Friday, January 28, 2011

Another loss and a tongue-lashing for T-Mobile

Neighbors win T-Mobile tower fight
'Cavalier attitude' toward Northridge residents cited.
By Tony Castro, Staff Writer
Posted: 01/27/2011 09:48:45 PM PST
Updated: 01/27/2011 09:50:12 PM PST

VAN NUYS - City officials Thursday dealt a death blow to a controversial cellular phone tower in Northridge and gave T-Mobile representatives a tongue-lashing over how the company treats residents.

The South Valley Area Planning Commission unanimously denied an appeal by T-Mobile of an earlier city zoning administrator's decision to block the tower.

Officials said they were swayed not only by the merits of the case against the tower, but also by what one commissioner said was T-Mobile representatives' "cavalier attitude."

Residents opposing the tower complained that T-Mobile's representatives had failed to faithfully work with them on finding an alternative site - a directive made by the commission to both sides at a Dec. 9 hearing.

Commission Vice President Gordon Murley said he did not accept a litany of excuses given by T-Mobile as to why other alternative sites were not viable and that the company could only build the tower at the originally proposed location.

"I would just say to any cellular that comes in here: Do your homework so we can support you," Murley said. "Don't come in and tell us you have a right to do it and that it's needed there without the proof presented."

Commissioners also chided T-Mobile representatives for trying to circumvent the residents' input by withholding an alternative design proposal until the hearing itself.

Residents complained that they were caught off-guard by the company's last-minute submission.

Hannah Lee, an assistant planning deputy for Councilman Greig Smith, whose district covers the affected neighborhood, told the hearing her office was opposing the T-Mobile appeal because it did not believe the company had seriously tried to work with the residents.

"(Smith) is not convinced (T-Mobile) tried to make a good faith effort," Lee said.

Commissioners said they would not take into consideration T-Mobile's last-minute design change submission because of its surprise nature.

The commission voted 4-0 to deny the appeal. One commissioner recused herself because she had been on maternity leave during the Dec. 9 hearing on the issue.

T-Mobile's only option for overturning the commission's decision is a lawsuit in the courts.

Two representatives for the T-Mobile contractor Synergy Development Services stormed out of the hearing and would not comment on the decision nor on the company's tactics.

Clark Harris, a T-Mobile spokesman who was reached by phone after the meeting, said the company would look for alternative sites in the area.

But residents were elated over the decision.

"This shows what can happen when you organize," said Irene Boyd, a board member of the Northridge South Neighborhood Council, which fought the application. "When you organize, you can win."

Clifton J. Burwell, the 82-year-old resident who spearheaded the opposition, called the decision a victory for the neighborhood in which he and wife Ginette have lived for 60 years.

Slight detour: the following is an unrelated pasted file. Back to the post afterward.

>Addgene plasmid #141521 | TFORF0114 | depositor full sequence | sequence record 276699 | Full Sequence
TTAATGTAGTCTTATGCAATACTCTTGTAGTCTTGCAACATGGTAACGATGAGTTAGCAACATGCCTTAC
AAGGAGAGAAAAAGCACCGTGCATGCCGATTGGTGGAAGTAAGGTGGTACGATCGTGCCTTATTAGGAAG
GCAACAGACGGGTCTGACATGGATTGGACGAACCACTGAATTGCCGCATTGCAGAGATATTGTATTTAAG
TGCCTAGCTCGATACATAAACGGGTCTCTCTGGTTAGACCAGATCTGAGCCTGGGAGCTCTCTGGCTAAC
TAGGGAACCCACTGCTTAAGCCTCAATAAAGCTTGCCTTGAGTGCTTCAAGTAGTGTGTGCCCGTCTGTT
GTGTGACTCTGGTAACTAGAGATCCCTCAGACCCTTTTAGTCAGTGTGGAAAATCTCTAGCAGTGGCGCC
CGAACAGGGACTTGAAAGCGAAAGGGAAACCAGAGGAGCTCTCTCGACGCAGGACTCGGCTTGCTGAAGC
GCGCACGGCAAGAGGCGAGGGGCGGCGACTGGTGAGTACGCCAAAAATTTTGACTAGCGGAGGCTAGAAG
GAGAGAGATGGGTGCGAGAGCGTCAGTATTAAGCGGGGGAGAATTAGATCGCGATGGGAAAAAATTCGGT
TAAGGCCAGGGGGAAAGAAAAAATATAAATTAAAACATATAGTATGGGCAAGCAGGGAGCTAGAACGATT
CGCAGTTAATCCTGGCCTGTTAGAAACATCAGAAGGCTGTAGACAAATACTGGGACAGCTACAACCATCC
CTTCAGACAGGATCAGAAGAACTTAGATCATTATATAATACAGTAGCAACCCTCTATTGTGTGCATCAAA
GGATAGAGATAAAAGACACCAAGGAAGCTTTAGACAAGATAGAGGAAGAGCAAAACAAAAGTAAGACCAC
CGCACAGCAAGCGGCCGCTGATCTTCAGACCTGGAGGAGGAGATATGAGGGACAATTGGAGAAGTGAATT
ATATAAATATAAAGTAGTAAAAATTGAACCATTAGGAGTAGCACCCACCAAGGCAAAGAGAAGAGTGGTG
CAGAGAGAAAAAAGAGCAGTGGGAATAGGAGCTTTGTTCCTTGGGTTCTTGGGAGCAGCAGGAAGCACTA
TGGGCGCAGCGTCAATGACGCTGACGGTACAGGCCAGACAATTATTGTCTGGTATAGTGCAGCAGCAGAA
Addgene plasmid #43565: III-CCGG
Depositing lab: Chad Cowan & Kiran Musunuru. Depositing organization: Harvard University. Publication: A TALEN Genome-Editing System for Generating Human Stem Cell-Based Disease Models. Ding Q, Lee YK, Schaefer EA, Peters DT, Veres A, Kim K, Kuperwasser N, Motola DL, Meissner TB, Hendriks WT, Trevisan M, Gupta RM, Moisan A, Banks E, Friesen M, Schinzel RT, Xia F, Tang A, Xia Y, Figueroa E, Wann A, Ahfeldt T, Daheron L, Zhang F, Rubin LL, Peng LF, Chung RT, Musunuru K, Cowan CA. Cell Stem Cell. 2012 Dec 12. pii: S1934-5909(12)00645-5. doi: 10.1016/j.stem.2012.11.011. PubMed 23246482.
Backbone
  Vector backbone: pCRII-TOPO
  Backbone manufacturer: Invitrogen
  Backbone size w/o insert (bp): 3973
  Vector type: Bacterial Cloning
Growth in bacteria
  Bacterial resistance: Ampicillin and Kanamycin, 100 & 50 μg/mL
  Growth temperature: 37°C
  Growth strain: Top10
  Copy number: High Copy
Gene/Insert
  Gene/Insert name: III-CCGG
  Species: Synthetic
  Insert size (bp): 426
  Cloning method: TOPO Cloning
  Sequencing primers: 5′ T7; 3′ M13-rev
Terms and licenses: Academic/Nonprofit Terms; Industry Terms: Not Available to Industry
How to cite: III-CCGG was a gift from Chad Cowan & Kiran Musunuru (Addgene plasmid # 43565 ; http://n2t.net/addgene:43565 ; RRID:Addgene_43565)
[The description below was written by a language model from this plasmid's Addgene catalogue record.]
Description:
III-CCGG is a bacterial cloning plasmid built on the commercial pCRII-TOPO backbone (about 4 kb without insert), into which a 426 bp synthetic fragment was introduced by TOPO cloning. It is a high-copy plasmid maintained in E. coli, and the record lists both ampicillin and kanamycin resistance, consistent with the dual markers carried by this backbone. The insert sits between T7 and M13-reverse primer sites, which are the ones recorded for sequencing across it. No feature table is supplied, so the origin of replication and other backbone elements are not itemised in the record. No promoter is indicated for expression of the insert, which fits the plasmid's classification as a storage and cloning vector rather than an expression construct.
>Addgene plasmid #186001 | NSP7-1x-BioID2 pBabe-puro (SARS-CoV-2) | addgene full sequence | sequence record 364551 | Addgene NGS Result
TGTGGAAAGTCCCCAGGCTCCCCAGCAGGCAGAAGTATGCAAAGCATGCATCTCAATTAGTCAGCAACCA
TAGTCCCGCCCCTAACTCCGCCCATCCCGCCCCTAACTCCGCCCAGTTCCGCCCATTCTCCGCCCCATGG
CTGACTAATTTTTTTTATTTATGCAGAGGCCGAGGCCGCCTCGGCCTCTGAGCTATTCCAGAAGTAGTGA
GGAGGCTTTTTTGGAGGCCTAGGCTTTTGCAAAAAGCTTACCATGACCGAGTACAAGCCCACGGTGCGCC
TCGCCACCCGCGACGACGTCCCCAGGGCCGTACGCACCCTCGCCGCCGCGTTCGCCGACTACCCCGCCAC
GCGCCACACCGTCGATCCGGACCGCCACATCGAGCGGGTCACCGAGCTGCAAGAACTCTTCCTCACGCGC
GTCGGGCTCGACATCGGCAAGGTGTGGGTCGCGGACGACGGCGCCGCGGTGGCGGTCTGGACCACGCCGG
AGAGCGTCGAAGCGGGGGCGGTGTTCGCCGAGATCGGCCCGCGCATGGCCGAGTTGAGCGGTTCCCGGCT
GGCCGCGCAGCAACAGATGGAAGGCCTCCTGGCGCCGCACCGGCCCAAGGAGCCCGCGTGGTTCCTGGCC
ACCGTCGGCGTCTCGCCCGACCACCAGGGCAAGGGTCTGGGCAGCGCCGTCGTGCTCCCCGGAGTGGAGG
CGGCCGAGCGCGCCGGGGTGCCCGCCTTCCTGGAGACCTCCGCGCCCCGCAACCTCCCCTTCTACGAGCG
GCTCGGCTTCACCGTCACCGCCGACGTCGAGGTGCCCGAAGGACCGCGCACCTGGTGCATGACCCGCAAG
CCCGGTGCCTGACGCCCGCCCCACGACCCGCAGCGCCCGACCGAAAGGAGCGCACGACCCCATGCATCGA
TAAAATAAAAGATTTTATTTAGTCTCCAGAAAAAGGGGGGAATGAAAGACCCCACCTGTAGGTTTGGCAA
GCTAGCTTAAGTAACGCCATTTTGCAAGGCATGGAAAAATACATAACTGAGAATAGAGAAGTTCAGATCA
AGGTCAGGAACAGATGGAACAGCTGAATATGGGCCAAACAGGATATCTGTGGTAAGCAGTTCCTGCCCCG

"It's been worth what it took to win," he said.

Only last fall, these residents were celebrating what appeared to be a clear-cut defeat of T-Mobile's efforts to erect the tower in their neighborhood.

But they were caught off-guard when T-Mobile appealed the zoning administrator's denial of the application - something T-Mobile officials originally said they would not do.

Company officials said they changed their minds because they are obligated to improve service to San Fernando Valley customers.

"It is T-Mobile's standard practice to identify a site that both meets our coverage needs and follows all local ordinances and guidelines - this site accomplishes both," said T-Mobile spokesman Jarryd Gonzales.

"The residents of Northridge will benefit greatly from the improved wireless coverage provided by this new wireless facility."

T-Mobile had proposed building the cell tower on top of an existing commercial structure at the intersection of Saticoy Street and Louise Avenue.

Residents complained that erecting a 10-foot high tower on the roof of a second story building at the intersection would create an eyesore, destroy property values and pose a health threat from radiation emitted from the powerful signals.

At the hearing, several residents raised concern for the safety of children in a preschool nearby.

State and local governments are prevented by the 1996 Telecommunications Act from considering health concerns in locating wireless facilities. But Commissioner Lydia Drew Mather said it was a concern for the preschool children that was her uppermost reason for denying the T-Mobile appeal.

In denying the T-Mobile building request last October, city Zoning Administrator Maya E. Zaitzevsky cited - among other determining factors - that the company's proposed location "will not be desirable to the public convenience or welfare."

In her denial of T-Mobile's application, the zoning administrator listed other reasons for her decision including:

The location is not proper in relation to adjacent uses or the development of the community.

The use will be materially detrimental to the character of the development in the immediate neighborhood.

The proposed location will not be in harmony with the various elements and objective of the General Plan.

The project is inconsistent with the general requirements of the Wireless Telecommunications Facilities Standards set forth in Section 12.21-A.20 of the Municipal Code.

According to the city zoning administrator's report denying the T-Mobile request, no fewer than 224 such towers presently exist within a four-mile radius of the Saticoy and Louis location with applications pending for eight others.